05 Nov The Unlawful Taking of Pictures and Video Recording
Thanks to built-in cameras on smartphones, most of us have a camera at our disposal 24/7. We’re able to record everything. We use the phone camera for selfies, points of interest, and to record the actions of others. We’ve grown so accustomed to taking photos and videos of everything that we rarely stop and think about the fact that there are certain times, places, and situations when taking pictures and video recordings is actually against the law.
Learning that there are cases where a person has broken the law with videos or photos they’ve snapped can make you have second thoughts about using your camera. The good news is that the odds are pretty good that you’re not going to record anything that will break the law. Both federal and California laws are written in a manner that allows you to legally take a photo of anything that’s plainly visible. You’ll be pleased to learn that this includes federal buildings and even police officers who are working.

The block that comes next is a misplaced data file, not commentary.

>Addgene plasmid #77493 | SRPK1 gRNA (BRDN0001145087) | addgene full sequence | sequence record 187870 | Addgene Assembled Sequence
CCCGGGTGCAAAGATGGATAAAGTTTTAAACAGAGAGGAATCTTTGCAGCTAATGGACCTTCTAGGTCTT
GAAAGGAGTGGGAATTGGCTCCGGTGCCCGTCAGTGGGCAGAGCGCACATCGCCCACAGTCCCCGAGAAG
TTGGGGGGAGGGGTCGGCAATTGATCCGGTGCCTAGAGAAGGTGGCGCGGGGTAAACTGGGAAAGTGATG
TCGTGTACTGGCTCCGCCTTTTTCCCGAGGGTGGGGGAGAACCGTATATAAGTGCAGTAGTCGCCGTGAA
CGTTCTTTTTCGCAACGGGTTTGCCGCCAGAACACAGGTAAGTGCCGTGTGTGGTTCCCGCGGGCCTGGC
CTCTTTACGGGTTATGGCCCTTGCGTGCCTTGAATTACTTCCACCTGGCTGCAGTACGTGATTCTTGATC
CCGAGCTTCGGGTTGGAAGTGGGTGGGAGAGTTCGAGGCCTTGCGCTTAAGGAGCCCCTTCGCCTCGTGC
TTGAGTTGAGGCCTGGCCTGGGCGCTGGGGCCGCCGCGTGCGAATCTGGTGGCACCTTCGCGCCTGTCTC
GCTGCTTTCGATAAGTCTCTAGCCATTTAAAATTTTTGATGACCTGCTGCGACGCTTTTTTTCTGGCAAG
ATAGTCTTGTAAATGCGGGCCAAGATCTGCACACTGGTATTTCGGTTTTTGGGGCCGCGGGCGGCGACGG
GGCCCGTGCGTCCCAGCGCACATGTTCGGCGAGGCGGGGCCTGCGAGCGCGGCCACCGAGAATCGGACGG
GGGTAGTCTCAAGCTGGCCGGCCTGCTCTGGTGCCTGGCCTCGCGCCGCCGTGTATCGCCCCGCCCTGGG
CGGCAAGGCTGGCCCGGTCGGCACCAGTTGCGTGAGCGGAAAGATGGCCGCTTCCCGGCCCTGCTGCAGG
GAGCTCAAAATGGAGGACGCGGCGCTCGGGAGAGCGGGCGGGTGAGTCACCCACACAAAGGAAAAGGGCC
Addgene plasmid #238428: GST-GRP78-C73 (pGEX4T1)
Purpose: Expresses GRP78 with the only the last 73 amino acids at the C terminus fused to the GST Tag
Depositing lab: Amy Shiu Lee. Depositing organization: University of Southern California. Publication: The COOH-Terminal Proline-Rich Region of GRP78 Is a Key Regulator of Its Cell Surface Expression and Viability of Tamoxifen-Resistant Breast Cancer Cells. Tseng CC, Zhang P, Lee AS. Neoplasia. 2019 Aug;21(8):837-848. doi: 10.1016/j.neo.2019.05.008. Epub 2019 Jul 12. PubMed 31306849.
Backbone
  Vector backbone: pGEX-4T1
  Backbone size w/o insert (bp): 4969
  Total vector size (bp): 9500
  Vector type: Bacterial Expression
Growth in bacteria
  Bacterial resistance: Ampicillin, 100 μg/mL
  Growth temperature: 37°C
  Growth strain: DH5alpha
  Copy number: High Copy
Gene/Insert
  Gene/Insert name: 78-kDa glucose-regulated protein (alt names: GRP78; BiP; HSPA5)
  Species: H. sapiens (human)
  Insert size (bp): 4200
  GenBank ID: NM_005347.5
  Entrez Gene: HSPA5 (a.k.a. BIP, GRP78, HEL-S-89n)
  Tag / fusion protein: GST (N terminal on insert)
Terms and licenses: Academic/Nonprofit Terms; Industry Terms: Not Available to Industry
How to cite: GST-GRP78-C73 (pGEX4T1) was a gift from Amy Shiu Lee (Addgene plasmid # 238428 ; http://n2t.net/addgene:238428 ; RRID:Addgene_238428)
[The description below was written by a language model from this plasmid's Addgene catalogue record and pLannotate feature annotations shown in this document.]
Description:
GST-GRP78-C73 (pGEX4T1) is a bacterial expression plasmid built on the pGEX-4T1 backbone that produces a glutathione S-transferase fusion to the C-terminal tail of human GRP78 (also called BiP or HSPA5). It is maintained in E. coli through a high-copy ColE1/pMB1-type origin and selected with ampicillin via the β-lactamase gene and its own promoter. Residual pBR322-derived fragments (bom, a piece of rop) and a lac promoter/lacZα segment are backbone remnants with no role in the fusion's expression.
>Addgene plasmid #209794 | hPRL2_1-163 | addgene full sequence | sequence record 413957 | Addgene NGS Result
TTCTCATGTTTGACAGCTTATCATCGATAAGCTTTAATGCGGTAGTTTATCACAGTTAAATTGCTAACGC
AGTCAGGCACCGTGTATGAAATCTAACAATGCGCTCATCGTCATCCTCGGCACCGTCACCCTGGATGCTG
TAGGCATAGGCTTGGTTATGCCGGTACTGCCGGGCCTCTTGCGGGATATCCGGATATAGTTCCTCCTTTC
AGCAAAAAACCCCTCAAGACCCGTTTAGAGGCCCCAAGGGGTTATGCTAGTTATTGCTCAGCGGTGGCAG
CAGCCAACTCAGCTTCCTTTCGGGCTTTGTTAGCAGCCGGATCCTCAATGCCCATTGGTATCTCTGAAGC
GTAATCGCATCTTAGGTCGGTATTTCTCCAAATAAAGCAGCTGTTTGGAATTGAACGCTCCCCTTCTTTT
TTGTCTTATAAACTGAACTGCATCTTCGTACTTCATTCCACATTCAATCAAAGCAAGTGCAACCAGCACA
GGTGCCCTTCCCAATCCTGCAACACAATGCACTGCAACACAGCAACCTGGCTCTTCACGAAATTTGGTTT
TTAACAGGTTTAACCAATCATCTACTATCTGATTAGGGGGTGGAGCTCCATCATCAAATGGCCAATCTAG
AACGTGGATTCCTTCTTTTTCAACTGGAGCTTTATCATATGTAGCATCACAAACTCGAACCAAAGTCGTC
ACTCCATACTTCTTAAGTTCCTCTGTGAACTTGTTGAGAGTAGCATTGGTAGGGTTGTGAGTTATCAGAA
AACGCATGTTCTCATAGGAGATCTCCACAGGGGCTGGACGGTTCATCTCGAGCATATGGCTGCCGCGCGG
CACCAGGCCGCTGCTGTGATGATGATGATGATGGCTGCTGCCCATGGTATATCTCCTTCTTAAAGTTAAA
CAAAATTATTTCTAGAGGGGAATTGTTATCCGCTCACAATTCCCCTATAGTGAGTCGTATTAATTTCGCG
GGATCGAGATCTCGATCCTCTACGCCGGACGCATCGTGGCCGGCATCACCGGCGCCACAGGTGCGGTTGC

You’re also legally allowed to take photos and videos of things that can be seen from public property. For example, as long as you can do so from the road, you’re allowed to photograph an interesting-looking barn.
If you’re on private property, the property owners get to make rules about what you can and can’t take photos/videos of. For example, if snapping a few shots of the barn requires you to walk across a private hayfield and jumping a fence, the property owners could insist that you destroy the images and also file trespassing charges against you. The same is true if you walk up to someone’s house and start snapping pictures or videos through their windows. You’re not legally allowed to take photos or videos of a person (or their belongings) if the property owner had a reasonable expectation of privacy.
If you’re caught taking photos or videos in an area where the property owner had a reasonable expectation of privacy, they can file invasion of privacy charges as well as trespassing charges against you. If you’re convicted of invasion of privacy, the judge could sentence you to up to six months in a county jail and order you to pay a fine of $1,000. If this isn’t the first time you’ve been convicted of invasion of privacy, the sentence could double.
The best way to avoid getting into trouble while you shooting pictures or videos is to make sure you’re feet are always firmly planted on public property.